Sometimes the most expensive machine
is not the one that provides the best performance. Your demands on
the platform hardware are based on many aspects and affect many
components. Let's discuss some of them.
This discussion relies on the specific definitions of various
hardware and operating-system terms. Although you may be familiar
with the terms below, we have explicitly provided definitions to make
sure there is no ambiguity when we discuss the hardware strategies.
A group of machines connected together to perform one big
or many small computational tasks in a reasonable time. Clustering
can also be used to provide failover, where if one machine fails, its
processes are transferred to another without interruption of service.
And you may be able to take one of the machines down for maintenance
(or an upgrade) and keep your service running—the main server
simply will not dispatch the requests to the machine that was taken
- Load balancing
Say that users are given the name of one of your machines, but
it cannot stand the heavy load. You can use a clustering approach to
distribute the load over a number of machines (which gives you the
advantages of clustering, too). The central server, which users
access initially when they type the name of your service into their
browsers, works as a dispatcher. It redirects requests to other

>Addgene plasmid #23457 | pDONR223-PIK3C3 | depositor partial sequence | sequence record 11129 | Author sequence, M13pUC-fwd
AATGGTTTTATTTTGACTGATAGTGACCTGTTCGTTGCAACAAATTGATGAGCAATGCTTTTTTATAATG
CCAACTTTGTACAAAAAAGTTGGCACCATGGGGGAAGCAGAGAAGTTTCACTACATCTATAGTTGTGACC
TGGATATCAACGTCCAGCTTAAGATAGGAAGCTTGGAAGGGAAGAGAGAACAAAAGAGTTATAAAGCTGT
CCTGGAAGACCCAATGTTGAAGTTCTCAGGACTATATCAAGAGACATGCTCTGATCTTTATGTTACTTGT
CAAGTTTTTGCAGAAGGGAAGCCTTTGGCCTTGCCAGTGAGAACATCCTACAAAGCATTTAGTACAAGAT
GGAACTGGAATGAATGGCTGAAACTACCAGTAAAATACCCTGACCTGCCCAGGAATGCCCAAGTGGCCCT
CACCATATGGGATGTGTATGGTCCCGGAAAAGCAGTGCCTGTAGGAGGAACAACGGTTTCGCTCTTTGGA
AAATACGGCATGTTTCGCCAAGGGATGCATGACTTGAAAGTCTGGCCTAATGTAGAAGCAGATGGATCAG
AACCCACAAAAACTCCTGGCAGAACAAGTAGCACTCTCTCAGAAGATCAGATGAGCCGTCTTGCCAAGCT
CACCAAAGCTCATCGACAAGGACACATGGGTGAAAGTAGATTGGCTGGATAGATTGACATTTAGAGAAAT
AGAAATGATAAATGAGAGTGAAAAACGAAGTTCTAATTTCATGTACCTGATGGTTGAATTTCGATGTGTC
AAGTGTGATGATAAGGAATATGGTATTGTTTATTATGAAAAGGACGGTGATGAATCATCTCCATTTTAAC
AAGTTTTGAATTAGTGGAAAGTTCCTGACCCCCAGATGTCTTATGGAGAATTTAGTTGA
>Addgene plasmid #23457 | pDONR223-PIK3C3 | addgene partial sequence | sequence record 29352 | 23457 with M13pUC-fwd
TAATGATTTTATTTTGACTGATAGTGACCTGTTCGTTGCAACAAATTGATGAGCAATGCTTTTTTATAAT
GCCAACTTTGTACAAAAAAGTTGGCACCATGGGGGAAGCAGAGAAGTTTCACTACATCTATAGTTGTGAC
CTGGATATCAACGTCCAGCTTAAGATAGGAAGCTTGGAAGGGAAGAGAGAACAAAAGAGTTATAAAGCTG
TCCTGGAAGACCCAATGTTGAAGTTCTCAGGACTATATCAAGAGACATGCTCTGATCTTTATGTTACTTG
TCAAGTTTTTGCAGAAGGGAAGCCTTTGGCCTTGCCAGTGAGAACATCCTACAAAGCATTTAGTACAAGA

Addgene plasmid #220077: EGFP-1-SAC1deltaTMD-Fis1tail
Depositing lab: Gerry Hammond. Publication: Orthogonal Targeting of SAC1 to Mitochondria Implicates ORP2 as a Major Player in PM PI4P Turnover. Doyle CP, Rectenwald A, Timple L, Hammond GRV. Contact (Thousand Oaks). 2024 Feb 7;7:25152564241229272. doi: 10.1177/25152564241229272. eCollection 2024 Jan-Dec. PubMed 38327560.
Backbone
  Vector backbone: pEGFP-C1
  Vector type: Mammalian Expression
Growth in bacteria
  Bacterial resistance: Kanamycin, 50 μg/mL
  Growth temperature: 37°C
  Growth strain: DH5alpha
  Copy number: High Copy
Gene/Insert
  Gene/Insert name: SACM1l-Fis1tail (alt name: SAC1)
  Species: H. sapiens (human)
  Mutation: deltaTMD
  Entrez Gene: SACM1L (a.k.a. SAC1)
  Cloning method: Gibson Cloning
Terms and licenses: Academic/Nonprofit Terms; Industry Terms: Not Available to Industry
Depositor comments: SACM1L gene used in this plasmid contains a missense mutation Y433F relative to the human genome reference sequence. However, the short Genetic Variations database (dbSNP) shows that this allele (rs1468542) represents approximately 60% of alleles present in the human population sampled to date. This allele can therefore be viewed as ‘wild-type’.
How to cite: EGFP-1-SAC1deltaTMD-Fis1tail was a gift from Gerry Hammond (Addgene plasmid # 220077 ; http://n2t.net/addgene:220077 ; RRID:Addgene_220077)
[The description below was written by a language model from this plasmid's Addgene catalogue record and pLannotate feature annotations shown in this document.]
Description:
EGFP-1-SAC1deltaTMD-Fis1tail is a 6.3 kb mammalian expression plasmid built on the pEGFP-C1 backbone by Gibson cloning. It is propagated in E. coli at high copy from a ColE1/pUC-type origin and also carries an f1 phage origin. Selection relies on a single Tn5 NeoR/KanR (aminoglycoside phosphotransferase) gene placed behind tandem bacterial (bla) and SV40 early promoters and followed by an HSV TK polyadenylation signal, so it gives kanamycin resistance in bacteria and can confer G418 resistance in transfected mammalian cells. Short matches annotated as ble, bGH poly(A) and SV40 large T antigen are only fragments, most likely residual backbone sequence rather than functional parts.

machines, and sometimes the central server also collects the results
and returns them to the users.
- Network Interface Card (NIC)
A hardware component that allows your machine to
connect to the network. It sends and receives packets. NICs come in
different speeds, varying from 10 MBps to 10 GBps and faster. The
most widely used NIC type is the one that implements the Ethernet
- Random Access Memory (RAM)
The memory that you have in your
computer (comes in units of 8 MB, 16 MB, 64 MB, 256 MB, etc.).
- Redundant Array of Inexpensive Disks (RAID)
An array of physical disks, usually
treated by the operating system as one single disk, and often forced
to appear that way by the hardware. The reason for using RAID is
often simply to achieve a high data-transfer rate, but it may also be
to get adequate disk capacity or high reliability.
Redundancy means that the system is capable of
continued operation even if a disk fails. There are various types of
RAID arrays and several different approaches to implementing them.
Some systems provide protection against failure of more than one
drive and some ("hot-swappable")
systems allow a drive to be replaced without even stopping the OS.